Almost halfway through NYFW and the energy is growing
By Constance C.R. White
Ulla Johnson dipped her brush into the Seventies paint pot to create a collection that women who love expressive clothes will find appealing.
Designers often put one thing on the runway and another in stores, leading to a disconnect and disappointment for customers. Designers will say, the retailers made them do it. Retailers will beg to differ: They’re just looking to carry what sells, that is what pleases the customer and gets her to tap her card.
And then there are designers like Johnson who can cleverly do both. Johnson is a pragmatist and a dreamer at the same time.
Designers often put one thing on the runway and another in stores, leading to a disconnect and disappointment for the customer.
Florals were her leitmotif. She put them on dresses of all shapes, midi and mini, on peasant-style tops and in cutouts in fabric.
She showed heaps of dreamy dresses including in subtle batiks and tie-dyes for a balmy effect. Florals’ importance, like a sweet perfume wafting through the collection, was reflected in the runway set decorated with abundant flowers, playing off the clothes as they came down the runway. A strapless floral number swept the runway. Sweet minis were girlish in fanciful prints and looked grown up in a black bubble dress.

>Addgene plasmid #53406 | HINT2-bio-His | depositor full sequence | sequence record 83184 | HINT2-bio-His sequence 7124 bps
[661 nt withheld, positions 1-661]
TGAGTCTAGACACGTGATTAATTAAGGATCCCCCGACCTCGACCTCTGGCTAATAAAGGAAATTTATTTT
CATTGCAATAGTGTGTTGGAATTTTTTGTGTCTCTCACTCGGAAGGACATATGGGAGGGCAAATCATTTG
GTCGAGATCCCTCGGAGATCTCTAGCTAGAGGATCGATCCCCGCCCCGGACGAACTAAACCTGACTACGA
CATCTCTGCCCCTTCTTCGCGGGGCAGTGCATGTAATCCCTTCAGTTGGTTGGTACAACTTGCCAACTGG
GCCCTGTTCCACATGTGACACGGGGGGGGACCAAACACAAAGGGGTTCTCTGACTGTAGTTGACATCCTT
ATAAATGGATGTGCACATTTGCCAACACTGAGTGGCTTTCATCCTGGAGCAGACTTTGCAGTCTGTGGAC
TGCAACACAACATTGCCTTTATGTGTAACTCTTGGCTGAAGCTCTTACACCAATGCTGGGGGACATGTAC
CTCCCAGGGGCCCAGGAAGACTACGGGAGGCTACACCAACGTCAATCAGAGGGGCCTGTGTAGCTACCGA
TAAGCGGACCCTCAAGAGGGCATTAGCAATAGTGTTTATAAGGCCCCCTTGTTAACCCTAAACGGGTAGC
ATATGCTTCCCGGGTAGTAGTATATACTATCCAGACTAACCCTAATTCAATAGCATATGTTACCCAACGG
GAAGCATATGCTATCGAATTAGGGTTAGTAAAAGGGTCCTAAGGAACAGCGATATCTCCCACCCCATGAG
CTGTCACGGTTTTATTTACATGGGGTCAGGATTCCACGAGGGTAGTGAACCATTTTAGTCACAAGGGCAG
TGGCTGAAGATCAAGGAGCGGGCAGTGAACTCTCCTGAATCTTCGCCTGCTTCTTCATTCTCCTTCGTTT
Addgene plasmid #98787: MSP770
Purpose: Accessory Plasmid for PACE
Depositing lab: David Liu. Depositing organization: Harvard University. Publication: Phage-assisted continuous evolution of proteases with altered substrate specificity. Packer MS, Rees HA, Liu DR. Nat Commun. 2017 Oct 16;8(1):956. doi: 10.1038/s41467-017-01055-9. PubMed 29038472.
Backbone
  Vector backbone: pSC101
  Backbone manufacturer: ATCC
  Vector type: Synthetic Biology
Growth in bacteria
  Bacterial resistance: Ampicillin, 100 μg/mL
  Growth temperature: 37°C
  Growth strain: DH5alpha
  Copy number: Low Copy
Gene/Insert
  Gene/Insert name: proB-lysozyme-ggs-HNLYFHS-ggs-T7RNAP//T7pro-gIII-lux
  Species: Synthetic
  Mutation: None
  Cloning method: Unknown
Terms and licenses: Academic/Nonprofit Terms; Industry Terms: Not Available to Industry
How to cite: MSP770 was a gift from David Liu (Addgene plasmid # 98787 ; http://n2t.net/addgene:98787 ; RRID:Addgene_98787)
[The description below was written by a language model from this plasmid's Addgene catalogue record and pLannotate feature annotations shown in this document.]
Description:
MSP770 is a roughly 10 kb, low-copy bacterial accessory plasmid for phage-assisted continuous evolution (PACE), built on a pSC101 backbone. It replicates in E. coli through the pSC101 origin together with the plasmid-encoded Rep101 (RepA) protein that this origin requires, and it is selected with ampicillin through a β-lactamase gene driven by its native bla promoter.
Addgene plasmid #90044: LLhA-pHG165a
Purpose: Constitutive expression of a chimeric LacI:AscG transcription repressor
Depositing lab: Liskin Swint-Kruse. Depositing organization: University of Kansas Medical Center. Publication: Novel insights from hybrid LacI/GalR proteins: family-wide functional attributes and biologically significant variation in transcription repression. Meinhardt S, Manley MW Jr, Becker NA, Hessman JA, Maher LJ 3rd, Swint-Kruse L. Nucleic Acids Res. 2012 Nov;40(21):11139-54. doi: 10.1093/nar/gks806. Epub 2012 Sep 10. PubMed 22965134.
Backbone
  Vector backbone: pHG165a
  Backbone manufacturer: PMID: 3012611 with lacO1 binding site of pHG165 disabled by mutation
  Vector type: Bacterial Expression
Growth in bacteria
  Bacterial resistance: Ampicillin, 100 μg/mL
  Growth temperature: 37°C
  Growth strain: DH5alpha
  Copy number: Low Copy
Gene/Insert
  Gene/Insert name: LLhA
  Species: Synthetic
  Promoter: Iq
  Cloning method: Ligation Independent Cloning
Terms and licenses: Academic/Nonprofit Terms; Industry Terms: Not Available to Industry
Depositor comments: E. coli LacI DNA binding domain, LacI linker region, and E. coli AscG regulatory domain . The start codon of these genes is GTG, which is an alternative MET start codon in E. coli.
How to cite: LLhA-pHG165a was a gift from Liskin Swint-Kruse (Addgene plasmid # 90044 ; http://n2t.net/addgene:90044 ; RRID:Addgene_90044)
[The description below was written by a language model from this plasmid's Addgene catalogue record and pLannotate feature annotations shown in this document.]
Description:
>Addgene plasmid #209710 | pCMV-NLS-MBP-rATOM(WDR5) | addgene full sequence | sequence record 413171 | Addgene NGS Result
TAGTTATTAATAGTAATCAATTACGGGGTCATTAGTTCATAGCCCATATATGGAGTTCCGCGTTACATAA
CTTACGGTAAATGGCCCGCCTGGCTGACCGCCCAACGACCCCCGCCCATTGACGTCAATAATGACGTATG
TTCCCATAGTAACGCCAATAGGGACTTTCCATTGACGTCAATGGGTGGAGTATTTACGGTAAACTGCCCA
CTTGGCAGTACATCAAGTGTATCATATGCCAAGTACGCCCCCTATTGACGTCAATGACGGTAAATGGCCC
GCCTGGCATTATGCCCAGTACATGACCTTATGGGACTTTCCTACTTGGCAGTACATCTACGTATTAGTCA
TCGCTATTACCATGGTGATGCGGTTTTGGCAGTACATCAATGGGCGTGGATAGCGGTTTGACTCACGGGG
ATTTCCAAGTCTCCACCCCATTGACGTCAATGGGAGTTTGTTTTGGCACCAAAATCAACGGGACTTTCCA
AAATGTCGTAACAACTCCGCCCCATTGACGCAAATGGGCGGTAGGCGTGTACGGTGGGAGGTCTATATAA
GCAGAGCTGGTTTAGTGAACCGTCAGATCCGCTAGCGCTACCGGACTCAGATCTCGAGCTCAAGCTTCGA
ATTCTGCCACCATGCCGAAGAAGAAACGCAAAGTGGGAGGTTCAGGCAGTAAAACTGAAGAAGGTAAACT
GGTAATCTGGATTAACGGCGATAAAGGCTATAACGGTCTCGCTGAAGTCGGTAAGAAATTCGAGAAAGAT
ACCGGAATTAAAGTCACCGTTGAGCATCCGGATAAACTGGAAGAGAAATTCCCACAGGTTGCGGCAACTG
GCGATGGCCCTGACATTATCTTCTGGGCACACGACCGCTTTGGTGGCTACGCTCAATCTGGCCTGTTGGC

Ruffles have been everywhere in New York and Johnson was no exception, using them to move her theme forward.
She returned with great mastery to her knits-over-wovens look which has been so successful in pleasing the Ulla Johnson fan shopper in the past.
Suspension halters and one-shoulder dresses reminiscent of the Seventies brought attention to the bare shoulder.
The clearest representation of the Seventies vibe was the print-on-print message. Johnson did them in a longer length and in above-the-knee renditions. Regardless of length, movement and motion were key. That’s not to say, everything was about the print. Johnson punctuated patterned looks with solids like pale peaches, black and standout pieces in yellow. These were made from fabric with floral shapes that were laser-cut into the material.
The Seventies are a perennial favorite for designers. Johnson proved particularly adept at adapting the decade’s influence and making them her own.